Last Updated on noviembre 25, 2021
Canada’s federal government has officially opened the new self-regulatory College of Immigration and Citizenship Consultants (CICC).
The new College was opened on Tuesday, November 23 by Immigration Minister Sean Fraser. A ministerial order published on August 14 saw the failed previous regulator, Immigration Consultants of Canada Regulatory Council (ICCRC), allowed to continue as the new College.
An Immigration, Refugees and Citizenship Canada (IRCC) press release heralding the opening of the new College says it is equipped with new powers to investigate and discipline immigration consultants.
Ottawa says the new College will have new powers to give it teeth when it comes to tackling immigration consultancy fraud, including being able to force witnesses to appear before its discipline committee and request court injunctions.
Under new rules, consultants must hold a bachelor’s degree and complete a graduate diploma program to become licensed. They will also be assessed annually.
It also features a new code of professional conduct, designed to establish and maintain standards.
The establishment of the College follows years of consultation into how to regulate the industry, and how to replace the ailing ICCRC.
Stakeholders are wary of the new CICC, and its accompanying code of conduct, given the repeated failure at self-regulation demonstrated by the immigration consultancy industry.
Too often, so-called ghost immigration consultants have been allowed to slip through the net by a series of self-regulatory bodies beset with unprofessionalism.
IRCC knows this, which is why it conducted a review of the system in 2019 in the first place. But the result of that review was to persist with self-regulation, announcing the formation of a new College of Immigration and Citizenship Consultants (CICC) in April 2019.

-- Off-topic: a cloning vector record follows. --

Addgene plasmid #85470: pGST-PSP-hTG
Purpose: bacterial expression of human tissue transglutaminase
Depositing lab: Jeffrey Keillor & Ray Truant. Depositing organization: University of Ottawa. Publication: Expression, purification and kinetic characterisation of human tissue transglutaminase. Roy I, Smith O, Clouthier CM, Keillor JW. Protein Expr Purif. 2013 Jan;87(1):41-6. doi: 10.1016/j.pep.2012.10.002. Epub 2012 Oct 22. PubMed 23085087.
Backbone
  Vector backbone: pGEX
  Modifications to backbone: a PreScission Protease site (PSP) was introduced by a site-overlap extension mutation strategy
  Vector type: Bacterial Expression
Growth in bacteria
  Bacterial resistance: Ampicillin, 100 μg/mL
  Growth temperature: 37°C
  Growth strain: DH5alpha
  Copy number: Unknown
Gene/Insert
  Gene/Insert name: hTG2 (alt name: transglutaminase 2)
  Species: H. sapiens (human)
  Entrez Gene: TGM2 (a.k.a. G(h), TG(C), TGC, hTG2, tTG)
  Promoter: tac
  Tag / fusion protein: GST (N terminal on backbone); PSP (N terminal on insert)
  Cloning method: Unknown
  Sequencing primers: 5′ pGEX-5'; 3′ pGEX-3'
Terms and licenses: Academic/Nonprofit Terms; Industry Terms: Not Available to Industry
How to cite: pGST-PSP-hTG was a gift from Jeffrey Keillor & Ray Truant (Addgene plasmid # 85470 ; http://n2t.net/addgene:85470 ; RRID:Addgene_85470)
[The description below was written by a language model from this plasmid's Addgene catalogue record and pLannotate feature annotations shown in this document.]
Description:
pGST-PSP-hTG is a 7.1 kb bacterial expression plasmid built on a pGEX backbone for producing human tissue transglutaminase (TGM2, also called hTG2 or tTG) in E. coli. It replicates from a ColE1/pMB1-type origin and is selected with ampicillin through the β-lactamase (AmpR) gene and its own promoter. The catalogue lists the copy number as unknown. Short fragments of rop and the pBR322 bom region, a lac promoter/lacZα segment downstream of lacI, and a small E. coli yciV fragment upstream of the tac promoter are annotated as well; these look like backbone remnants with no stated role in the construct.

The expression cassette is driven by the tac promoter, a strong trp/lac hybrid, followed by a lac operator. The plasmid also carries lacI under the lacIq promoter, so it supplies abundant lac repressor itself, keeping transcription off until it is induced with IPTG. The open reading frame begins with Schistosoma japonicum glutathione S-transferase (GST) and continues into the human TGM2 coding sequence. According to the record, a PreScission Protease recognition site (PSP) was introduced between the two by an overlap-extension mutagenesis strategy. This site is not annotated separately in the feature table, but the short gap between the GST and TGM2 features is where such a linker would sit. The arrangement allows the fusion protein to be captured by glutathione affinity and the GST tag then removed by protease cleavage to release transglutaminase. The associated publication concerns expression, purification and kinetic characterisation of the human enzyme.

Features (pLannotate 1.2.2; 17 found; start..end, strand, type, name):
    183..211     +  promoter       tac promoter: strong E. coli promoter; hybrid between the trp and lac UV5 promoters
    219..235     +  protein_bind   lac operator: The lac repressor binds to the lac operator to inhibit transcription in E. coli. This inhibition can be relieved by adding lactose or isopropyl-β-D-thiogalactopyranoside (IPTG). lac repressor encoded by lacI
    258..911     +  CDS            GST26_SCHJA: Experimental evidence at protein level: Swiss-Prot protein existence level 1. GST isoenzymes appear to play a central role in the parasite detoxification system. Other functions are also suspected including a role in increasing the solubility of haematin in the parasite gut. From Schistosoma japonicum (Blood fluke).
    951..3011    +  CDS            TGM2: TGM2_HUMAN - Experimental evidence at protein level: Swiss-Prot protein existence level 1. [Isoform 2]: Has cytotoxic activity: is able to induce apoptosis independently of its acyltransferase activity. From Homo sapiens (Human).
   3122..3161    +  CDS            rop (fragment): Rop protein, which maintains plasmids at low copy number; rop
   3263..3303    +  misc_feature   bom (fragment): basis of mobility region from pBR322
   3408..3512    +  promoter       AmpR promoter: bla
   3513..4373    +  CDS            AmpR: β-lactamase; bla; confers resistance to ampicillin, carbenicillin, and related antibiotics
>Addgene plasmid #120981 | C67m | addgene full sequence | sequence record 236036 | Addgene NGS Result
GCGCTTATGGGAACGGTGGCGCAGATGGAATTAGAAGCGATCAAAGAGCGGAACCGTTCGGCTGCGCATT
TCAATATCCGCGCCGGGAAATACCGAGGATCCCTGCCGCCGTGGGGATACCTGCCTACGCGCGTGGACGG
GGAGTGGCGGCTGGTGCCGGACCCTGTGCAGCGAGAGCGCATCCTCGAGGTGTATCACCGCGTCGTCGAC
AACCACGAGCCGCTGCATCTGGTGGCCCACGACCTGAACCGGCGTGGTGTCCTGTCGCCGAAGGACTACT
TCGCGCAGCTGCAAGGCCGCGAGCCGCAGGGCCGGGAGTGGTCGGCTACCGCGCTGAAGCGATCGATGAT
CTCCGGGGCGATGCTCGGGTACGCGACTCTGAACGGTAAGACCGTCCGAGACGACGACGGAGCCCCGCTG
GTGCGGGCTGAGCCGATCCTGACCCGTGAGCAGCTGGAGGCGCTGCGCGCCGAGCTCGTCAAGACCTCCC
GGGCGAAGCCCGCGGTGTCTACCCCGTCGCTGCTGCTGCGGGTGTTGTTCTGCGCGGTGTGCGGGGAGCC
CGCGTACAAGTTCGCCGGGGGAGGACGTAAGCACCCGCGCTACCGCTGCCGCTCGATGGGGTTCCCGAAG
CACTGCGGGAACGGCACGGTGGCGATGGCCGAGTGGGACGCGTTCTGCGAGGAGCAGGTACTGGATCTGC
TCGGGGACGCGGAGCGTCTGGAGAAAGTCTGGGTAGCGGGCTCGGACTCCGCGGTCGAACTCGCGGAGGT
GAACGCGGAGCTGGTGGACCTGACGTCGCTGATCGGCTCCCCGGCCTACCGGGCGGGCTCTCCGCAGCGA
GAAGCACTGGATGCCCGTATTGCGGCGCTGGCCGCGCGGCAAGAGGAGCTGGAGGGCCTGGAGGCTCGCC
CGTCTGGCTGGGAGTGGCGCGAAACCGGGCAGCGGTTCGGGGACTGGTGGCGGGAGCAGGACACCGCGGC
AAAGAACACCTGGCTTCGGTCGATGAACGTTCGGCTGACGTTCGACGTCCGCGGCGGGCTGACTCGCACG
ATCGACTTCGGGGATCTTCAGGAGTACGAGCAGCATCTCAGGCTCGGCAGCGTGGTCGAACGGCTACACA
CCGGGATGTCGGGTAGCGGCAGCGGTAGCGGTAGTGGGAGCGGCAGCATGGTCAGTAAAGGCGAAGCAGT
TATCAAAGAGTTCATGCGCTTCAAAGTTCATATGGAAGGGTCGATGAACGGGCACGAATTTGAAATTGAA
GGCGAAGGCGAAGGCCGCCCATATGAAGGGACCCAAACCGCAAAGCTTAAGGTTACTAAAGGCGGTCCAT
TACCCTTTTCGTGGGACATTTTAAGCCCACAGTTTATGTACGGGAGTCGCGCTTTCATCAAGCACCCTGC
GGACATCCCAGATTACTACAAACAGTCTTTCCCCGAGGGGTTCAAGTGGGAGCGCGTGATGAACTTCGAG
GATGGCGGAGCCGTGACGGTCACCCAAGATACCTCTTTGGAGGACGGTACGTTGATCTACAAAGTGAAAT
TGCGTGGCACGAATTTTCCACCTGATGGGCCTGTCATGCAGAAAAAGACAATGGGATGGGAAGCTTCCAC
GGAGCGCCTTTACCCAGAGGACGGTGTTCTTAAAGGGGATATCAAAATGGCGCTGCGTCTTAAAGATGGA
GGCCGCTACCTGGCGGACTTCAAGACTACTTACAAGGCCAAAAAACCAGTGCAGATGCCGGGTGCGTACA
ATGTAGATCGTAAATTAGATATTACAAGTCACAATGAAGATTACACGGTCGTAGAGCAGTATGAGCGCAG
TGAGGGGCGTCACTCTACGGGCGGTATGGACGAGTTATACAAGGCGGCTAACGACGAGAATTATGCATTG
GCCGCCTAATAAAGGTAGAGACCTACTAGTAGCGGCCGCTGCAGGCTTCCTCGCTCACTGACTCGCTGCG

Damning Parliamentary Committee Report
Delays since then, including the coronavirus pandemic, left industry regulation still in the hands of the ICCRC.
The ICCRC was the subject of a damning parliamentary committee report as far back as 2017, which recommended it be disbanded and the job of regulating consultants be brought under the direct remit of the federal government.
The ICCRC was itself set up in 2011 because of irregularities regarding how the previous body, the Canadian Society of Immigration Consultants, created in 2003, was being managed.
Despite all this, IRCC is allowing the existing ICCRC to form the basis of the new CICC when it officially takes over as the regulatory body.
Whether this rebranding will actually make any difference remains to be seen, but the federal government does acknowledge the past failures of the system.
The College of Immigration and Citizenship Consultants Act came into force on December 9, 2020, providing a statutory framework to regulate citizenship and immigration consultants.